By Gail Wilson, Coordinator of Stop Climate Chaos Scotland
This book has been so many years in the planning. I remember when I first started working at Stop Climate Chaos and our then-Chair, Mike Robinson, said he hoped to get a book published on the topic of climate change by some of the country’s leading authors. Now, this wasn’t the first (or last!) of Mike’s ambitious and slightly mad plans to make things happen, so I took it with a pinch of salt. Nice idea, I thought, but too much work to make it happen.
Well, here we are, four years later and the book is written, published and on sale in the UK and abroad. Some of the most influential and exciting authors from the UK and particularly Scotland have contributed and really come up with some interesting takes on this tricky topic.
With greenhouse gases spiralling out of control, global warming exceeding even the worst-case scenarios previously predicted by scientists, mind-bogglingly frustrating denial of the evidence and politicians burying their heads in the sand, it would be hard to write about this topic without feeling overwhelmed.
It must also have been challenging for the authors to avoid producing overly negative and pessimistic stories, full of clichés. But I also secretly feared that the book might be full of sickly sweet visions of a wonderful future where we all live sustainably in complete harmony with one another, spending all of our time outside in the green and the sunshine.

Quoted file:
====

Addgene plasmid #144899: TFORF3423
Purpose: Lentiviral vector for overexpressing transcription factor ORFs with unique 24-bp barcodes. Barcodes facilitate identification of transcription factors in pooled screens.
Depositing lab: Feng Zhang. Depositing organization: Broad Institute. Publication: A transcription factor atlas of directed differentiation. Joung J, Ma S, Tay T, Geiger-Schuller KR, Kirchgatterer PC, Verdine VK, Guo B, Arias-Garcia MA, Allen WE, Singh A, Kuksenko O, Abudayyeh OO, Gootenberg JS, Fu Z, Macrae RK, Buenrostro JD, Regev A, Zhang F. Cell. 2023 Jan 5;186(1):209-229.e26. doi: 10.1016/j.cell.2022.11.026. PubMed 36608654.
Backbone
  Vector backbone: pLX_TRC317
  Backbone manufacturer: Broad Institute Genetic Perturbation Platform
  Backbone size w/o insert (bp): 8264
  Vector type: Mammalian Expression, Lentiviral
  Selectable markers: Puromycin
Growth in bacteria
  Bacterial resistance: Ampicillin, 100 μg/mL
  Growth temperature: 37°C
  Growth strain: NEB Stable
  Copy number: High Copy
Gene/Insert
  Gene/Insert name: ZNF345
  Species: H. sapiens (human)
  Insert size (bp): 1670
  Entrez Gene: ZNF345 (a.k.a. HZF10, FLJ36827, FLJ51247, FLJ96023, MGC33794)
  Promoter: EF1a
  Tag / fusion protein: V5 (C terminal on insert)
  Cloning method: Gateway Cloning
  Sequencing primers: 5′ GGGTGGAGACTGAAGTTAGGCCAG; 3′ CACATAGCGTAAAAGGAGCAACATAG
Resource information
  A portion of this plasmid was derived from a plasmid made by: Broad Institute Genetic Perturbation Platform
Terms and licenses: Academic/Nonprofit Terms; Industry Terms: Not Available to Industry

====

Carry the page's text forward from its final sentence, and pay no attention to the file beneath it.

Somehow though, this book does manage to strike a tone which reflects the seriousness of the situation along with the strength of the human character and the incredible things that people can do in the most difficult circumstances. The 21 short stories each take quite a different look at what climate change might mean for the human race in the future.
Janice Galloway’s trip to the north of Scotland is full of great imagery, with a real sense of gathering and foreboding. The Weatherman is also a particularly memorable, high pace tale with a climactic ending, where the title character’s work is not to predict but to create weather. The characters in The Great Consumer will be familiar to us all and couldn’t fail to entertain and provoke thought on this issue. The book also includes a beautifully illustrated graphic story from Nick Hayes, a stylish and fast-paced race across a very Scottish landscape.
For me though, the outstanding story of the collection is Liz Jensen’s ‘Mother Moon’, told through the eyes of a small boy living in a dark and disturbing future where the poor and vulnerable continue to be sacrificed to prop up the lives of the rich. The language is brilliant – lively, witty – it had me laughing out loud on the bus! It’s this incredible contrast between humour and lightness alongside the depressing backdrop that works so well.
The book has its fair share of worrying scenarios that’s true – but what credible consideration of what climate change means for our future wouldn’t be?
Overall, this collection is a refreshing and much-needed take on the issue of climate change, telling stories rather than pushing out more scientific facts and statistics. We need new ways of talking to each other about this topic and this book goes a long way to help us all start doing that.
Have you read Beacons? What do you think?